Footloose Review

Film Still
  • Footloose film still


What is still a feel-good musical feels better for dancing in defiance of death.

Casting Kevin Bacon gave 1984’s Footloose its real edge of rebellion. The best of the era’s MTV-modelled musicals is now also the best of the current wave of '80s remakes, crafted with unlikely humanity and care by writer-director Craig Brewer.

Bomont, Tennessee remains the Southern small town where rock 'n' roll and dancing are banned by order of Reverend Shaw (Dennis Quaid). Ren (Kenny Wormald in Bacon’s shoes) again breezes in from the Big City to shake things up, romancing the Reverend’s daughter Ariel (Julianne Hough), and leading a dancing revolution.

Wormald’s James Dean-derived quiff and clothes aren’t the only anachronisms. A cop pulls him over for playing 'Quiet Riot' (which seems fair) and, a token mention of rapper David Banner aside, the film’s would-be rebellious jukebox majors in Middle American AOR. Tape-players and train-tracks also feature, among endless nods to the original.

The Reagan-era context of ranting televangelists that inspired John Lithgow’s reverend, though, back when rock was under genuine threat from church and state, is removed. Quaid is anguished from the start, banning dancing not from religious absolutism but grief, because teenagers including his son died in a post-party car-wreck years before. Ren, meanwhile, is in Bomont because his mum died of cancer.

There’s a palpable mood of mourning, punctuated by hysterical outbursts: Ren’s violent lone dance through a warehouse, and Quaid wildly slapping his daughter. What is finally still a feel-good musical feels better for dancing in defiance of death.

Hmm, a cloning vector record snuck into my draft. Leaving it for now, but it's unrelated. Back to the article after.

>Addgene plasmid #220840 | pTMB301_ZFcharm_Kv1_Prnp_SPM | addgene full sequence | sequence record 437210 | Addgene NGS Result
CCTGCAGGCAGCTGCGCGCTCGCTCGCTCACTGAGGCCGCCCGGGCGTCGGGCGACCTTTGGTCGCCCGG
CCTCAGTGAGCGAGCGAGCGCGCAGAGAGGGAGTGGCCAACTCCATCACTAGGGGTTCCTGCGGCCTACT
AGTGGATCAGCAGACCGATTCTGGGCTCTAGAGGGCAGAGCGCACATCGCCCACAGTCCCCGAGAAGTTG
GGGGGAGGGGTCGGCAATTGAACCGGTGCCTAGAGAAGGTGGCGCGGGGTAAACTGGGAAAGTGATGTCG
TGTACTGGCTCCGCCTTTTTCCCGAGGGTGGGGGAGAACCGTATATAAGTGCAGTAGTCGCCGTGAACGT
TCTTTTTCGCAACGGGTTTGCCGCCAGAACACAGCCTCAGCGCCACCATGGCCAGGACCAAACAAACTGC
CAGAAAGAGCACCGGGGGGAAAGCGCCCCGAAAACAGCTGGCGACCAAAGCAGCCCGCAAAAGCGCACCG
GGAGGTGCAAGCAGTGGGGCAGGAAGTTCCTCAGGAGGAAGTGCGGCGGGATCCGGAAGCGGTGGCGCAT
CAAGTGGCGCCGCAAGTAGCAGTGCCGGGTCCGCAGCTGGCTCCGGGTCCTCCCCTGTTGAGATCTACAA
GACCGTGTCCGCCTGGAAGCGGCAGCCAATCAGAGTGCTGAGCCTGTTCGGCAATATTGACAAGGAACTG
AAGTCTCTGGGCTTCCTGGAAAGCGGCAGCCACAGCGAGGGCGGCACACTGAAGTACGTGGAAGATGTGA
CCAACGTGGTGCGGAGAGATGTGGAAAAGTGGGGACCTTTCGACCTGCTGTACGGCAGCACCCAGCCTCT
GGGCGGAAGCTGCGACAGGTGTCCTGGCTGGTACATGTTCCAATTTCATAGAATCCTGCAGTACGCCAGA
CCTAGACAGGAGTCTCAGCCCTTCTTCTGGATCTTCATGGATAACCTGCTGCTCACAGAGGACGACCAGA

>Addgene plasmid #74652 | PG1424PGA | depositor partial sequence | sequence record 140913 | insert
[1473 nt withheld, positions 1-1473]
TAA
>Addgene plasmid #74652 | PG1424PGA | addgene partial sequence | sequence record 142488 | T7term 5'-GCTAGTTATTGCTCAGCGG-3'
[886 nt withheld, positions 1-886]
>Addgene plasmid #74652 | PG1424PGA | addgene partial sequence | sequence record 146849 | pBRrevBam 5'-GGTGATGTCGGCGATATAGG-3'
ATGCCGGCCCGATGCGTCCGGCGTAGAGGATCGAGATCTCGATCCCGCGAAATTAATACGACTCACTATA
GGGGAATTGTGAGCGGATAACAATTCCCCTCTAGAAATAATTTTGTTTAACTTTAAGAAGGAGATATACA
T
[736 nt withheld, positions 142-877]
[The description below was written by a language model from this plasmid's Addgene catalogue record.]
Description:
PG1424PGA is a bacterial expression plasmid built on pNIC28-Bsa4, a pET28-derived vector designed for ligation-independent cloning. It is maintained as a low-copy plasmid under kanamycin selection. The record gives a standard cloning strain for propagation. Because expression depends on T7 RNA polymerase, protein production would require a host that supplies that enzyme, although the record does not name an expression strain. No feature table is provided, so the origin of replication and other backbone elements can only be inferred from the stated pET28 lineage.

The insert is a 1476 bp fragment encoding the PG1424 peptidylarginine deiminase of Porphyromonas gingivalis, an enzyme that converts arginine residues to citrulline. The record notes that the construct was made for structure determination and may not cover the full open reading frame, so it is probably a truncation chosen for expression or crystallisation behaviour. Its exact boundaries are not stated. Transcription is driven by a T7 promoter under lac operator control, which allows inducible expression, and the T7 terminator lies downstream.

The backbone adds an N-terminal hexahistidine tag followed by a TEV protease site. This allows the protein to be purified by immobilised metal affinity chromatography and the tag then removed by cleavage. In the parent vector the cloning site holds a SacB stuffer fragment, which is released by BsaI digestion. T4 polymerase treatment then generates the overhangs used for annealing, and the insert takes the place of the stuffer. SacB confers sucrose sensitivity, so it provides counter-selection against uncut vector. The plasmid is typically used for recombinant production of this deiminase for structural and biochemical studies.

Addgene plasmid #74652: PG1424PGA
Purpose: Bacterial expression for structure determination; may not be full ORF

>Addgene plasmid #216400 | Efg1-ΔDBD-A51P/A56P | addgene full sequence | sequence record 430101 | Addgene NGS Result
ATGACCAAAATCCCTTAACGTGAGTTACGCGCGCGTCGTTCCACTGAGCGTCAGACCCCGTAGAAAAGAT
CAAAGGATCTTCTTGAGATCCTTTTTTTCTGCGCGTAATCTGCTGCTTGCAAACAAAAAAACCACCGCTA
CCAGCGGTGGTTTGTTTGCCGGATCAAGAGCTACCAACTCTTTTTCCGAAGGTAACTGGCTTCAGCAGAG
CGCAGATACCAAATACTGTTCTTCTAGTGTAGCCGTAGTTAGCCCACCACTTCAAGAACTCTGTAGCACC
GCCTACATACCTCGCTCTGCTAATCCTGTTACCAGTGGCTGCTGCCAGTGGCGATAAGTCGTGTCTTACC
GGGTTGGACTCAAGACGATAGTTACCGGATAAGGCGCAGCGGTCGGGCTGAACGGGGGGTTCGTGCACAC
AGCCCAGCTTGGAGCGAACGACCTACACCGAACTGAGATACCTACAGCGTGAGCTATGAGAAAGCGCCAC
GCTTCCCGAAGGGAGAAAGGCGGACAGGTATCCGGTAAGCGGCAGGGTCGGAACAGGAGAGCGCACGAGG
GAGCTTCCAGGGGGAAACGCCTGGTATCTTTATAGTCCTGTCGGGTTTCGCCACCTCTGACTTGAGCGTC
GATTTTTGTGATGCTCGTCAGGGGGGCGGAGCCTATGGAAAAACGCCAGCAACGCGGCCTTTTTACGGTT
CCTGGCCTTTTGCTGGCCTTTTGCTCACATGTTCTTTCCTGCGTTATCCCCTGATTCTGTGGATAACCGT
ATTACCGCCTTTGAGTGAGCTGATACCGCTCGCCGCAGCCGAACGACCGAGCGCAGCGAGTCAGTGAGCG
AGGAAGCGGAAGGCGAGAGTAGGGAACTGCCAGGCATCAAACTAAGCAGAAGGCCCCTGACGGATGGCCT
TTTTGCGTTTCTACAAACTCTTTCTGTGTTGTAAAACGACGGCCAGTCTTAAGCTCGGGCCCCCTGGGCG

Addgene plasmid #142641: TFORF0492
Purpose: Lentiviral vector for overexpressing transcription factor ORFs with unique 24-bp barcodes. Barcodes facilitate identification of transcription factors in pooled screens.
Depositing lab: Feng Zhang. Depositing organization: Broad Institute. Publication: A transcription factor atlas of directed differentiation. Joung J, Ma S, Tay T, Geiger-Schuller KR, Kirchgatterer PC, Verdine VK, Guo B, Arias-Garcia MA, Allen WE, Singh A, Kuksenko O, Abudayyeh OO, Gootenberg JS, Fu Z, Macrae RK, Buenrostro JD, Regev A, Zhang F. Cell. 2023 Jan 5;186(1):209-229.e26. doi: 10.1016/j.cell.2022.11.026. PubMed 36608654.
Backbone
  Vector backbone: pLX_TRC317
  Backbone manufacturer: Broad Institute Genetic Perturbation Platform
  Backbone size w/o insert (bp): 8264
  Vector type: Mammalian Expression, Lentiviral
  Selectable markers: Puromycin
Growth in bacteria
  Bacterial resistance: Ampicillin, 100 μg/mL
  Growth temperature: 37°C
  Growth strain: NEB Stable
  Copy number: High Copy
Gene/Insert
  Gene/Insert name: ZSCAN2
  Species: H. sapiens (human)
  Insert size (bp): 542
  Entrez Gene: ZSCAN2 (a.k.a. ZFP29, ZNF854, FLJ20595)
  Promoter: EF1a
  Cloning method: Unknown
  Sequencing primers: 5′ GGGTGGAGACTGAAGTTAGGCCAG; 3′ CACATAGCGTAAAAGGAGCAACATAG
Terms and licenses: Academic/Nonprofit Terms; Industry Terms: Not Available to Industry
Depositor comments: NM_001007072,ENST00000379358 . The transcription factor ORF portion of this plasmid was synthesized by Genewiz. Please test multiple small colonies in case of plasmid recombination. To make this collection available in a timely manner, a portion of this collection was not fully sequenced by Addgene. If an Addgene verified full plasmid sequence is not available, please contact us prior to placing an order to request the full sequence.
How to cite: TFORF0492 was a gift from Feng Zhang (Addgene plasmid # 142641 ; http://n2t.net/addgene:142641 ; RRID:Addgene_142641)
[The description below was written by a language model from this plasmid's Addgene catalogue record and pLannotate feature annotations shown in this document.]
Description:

Brewer’s previous film, the Southern Gothic Black Snake Moan, played dangerous notes which didn’t feel natural to him. A franchise blockbuster’s discipline makes him focus on a small working-class town where a punch-up’s as likely as prayer, Willard (Miles Tiller in the late Chris Penn’s typically hair-trigger role) the main culprit, though Ariel isn’t above kicking a 'little bitch' of a male bully down the street.

Dialogue is salty and credible. People change their minds, adults and God aren’t the enemy, and the atheist Ren makes his peace with the rev after a thoughtful speech. The young stars too are excellent, too, with Wormald underplaying what could have been a clichéd stud.

The theme tune is held back till the end. Like both movies, what should be ripe '80s cheese still packs an unlikely punch.